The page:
Marijuana has effectively been illegal for recreational use in the United States since the Marijuana Tax Act was passed in 1937, and although federally illegal, Colorado and Washington have passed laws making it legal to grow, sell and use marijuana. On November 4th 2014 Oregon voters took to the ballot to pass a similar state statue, Measure 91, an initiative that would make the recreational use of marijuana legal to all Oregon citizens over the age of 21. The measure was approved and is estimated to be in effect as soon as this July.
Marijuana might mean more to Southern Oregon residents then it does to the rest of Oregon. With the precise climate to grow marijuana, and plenty of land to grow it on, the area is likely to have a large concentration of growers and sellers as well as buyers. Jackson County is already a hot bed for illicit marijuana, and some residents are concerned about what their neighborhood might look like when the cannabis trade moves above ground. Based on the statements of the experts assembled at Southern Oregon University’s Hannon Library ,it appears the intricacies of the Control, Regulation, and Taxation of Marijuana Act of 2014 is unlikely to have a huge impact.
The proceedings included a panel of Southern Oregon University Faculty presenting on segments of the bill that pertained to their discipline, followed by a question and answer session. On the panel were Health Promotion Specialist Matt Vogel, Professor of Economics Dan Rubenson, Associate Professor of Sociology Echo Fields, and Associate professor of Criminology David Carter. In essence the panel explained that Measure 91 might not have as much immediate effect on Oregon citizens as once thought. Professor of Economics Dan Rubenson explained, “Taxation of Marijuana is expected to generate about 20 million in tax dollars, which is really small bananas when you consider Oregon makes 1.8 billion dollars off of income tax”.
Carter claimed information that United States jails are wasting money filling their cells with inmates guilty of marijuana possession are not accurate therefore making marijuana legal will not represent a large tax savings in terms of prosecution and incarceration. He says, arrest and jail time for possession represents a small portion of those incarcerated. The statistics get murky due to the fact that many people arrested for marijuana face other charges and have prior records, which changes the playing field in arrests and prosecutions. But according to the ACLU’s original analysis, marijuana arrests account for over half of all drug arrests in the United States. Of the 8.2 million marijuana arrests between 2001 and 2010, 88% were for simple possession of marijuana. Nationwide, the arrest data revealed one consistent trend: significant racial bias. Despite roughly equal usage rates, Blacks are 3.73 times more likely than whites to be arrested for marijuana. According to the National Drug Alliance the number of those charged with marijuana law violations who were arrested for possession only: 609,423 (88 percent).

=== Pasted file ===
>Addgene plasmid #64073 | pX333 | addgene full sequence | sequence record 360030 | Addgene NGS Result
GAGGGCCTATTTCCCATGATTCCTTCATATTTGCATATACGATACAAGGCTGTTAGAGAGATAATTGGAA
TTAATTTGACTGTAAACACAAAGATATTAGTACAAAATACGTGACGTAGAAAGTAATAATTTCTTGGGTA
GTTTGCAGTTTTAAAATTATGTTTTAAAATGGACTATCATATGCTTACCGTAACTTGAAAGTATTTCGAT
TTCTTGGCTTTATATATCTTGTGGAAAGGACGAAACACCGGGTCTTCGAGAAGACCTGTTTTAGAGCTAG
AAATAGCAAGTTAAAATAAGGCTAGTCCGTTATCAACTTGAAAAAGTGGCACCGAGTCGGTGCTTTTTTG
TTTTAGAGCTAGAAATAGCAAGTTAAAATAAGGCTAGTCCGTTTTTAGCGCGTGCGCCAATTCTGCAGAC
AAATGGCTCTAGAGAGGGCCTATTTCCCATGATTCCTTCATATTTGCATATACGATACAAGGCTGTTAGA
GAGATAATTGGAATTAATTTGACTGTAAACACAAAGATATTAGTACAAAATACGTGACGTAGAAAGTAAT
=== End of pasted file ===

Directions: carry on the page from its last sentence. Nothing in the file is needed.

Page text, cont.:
One thing is certain, with the legalization in Oregon, arrests for possession will go down. But, it’s still possible to violate marijuana laws because it remains a regulated substance much like alcohol and is still federally illegal. Its full impact will not be known until 2016 when regulations roll out. Experts agree it will be important for consumers to be aware of regulations and judicious about how to use marijuana based on them. The full impact may take several years to be fully seen.